I Am A Division III Athlete

Wearing their school colors with pride, seeming to the common eye like an advertisement that they, for some reason, could never stop running.

There are over 460,000 of them in the United States. Approximately 176,000 are Division I athletes, 118,800 Division II, and 187,800 Division III. I am one of "them". Yes, I am one of the over 460,000, but more importantly, I am one of the 187,800 students participating in Division III athletics. We are the greatest in number, have the highest academic success rate, and have the lowest percentage of students that participate in national championships.

When us DIII athletes decided to pursue sports in college, we did not make that decision lightly.

We knew that playing a sport at this level was going to be hard. Not just because of the many hours on the field, in the weight room, or at team study halls, but because of everything else we had to manage. From fundraising money, so we can actually go to different places to play other teams, to paying for our own gear, to running between practice and class, we have to do so much.

I'm not saying that DI and DII athletes don't, but I am saying that our responsibilities differ.

When we win, 100s or 1000s of people aren't waiting to congratulate us. When we lose, those same people are not upset that we lost. When we have personal successes, they aren't put on national platforms. When we pull a big upset, it is not talked about for days, let alone weeks, months or years. Our coaches are not household names. Nobody, except our friends and family (and maybe our opponents), knows who we are.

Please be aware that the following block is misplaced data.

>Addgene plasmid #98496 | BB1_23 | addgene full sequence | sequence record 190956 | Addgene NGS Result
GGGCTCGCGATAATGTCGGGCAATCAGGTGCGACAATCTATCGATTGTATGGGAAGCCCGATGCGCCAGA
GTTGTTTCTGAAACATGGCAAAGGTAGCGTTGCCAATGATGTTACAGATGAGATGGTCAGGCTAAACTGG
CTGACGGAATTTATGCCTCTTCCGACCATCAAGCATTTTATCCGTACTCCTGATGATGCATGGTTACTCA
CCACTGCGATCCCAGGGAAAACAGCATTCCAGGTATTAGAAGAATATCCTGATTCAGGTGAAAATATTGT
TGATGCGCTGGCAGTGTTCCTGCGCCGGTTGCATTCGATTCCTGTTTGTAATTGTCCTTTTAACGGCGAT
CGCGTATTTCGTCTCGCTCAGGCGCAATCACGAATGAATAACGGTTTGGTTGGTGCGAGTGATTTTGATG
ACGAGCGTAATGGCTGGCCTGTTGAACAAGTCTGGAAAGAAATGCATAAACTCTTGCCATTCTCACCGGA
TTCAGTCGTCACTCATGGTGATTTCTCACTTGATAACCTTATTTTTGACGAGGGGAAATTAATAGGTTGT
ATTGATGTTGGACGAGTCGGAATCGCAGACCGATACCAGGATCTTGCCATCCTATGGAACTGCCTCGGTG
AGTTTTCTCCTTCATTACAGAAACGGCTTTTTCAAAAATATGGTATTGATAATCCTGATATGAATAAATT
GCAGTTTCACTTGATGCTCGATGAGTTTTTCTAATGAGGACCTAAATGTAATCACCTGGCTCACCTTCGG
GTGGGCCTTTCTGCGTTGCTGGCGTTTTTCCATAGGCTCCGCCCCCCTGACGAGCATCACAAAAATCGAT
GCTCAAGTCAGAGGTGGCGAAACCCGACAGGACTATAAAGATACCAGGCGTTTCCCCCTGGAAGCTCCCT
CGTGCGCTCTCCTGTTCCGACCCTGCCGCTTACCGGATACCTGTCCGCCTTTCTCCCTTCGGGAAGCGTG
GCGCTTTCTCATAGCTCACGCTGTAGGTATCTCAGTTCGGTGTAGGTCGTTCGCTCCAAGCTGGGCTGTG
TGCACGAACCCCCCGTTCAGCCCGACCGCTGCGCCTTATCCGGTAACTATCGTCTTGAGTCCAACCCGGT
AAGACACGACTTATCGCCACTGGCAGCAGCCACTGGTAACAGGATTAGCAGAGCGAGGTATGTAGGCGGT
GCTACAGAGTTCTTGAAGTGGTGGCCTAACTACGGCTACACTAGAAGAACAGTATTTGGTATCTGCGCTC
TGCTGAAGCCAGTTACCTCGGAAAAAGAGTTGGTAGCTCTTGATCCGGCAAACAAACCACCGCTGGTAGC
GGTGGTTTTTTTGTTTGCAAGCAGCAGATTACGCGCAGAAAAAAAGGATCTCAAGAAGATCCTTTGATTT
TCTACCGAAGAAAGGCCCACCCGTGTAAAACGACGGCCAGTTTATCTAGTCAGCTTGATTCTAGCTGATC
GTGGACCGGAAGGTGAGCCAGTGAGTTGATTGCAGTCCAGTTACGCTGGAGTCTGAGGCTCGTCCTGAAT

To us, that is OK. We knew what we were getting ourselves into, and decided to do it anyways. We don't play for the glory.

We play because we love the game so much we can't imagine our lives without it. We play because the game is a part of us, not because we want to be a part of the game. We don't get scholarships, we don't get free clothes, shoes, backpacks, etc., and quite frankly, we don't care because we do get to play the sport we love.

Our professors give us weird looks when we come to class with our cleats hanging from our bags because after it ends we have to (literally) run to practice.

Our classmates stare at us as we sit down because our backs are covered in sweat (we didn't have time to change after lift before class) Our friends ask us why we stay up so late (we didn't get back from our game until midnight and are expected to take an exam the next day). This is the life we chose. While other kids were signing letters of intent, we were signing unwritten contracts to be an athlete and still be treated like any other student.

Lucky for us, our coaches stress the importance of succeeding in the classroom, as well as on the field.

We chose to be students first and then athletes. Thankfully, our coaches understand that, and encourage us to push ourselves in both aspects. Our professors wish us good luck as we (attempt to) quietly sneak out of their class because we have to get to our game. They work with us to make up what we missed, and to succeed in their class. When they show up on the sidelines of our field, we are thankful that they support us in all aspects of our college careers.

We chose to pursue the education that we wanted, and still get to participate in our sport.

Often times, we run into parents of DI or II athletes, or the athlete themselves. Since we're always wearing our team gear, they ask where our school is, what division it is, what position we play, etc. When we say Division III, we can see their face shift, almost as if they feel bad for us; but we speak with pride because we know that being a DIII athlete is an experience that we will always be thankful for.

We are DIII athletes, and we are proud.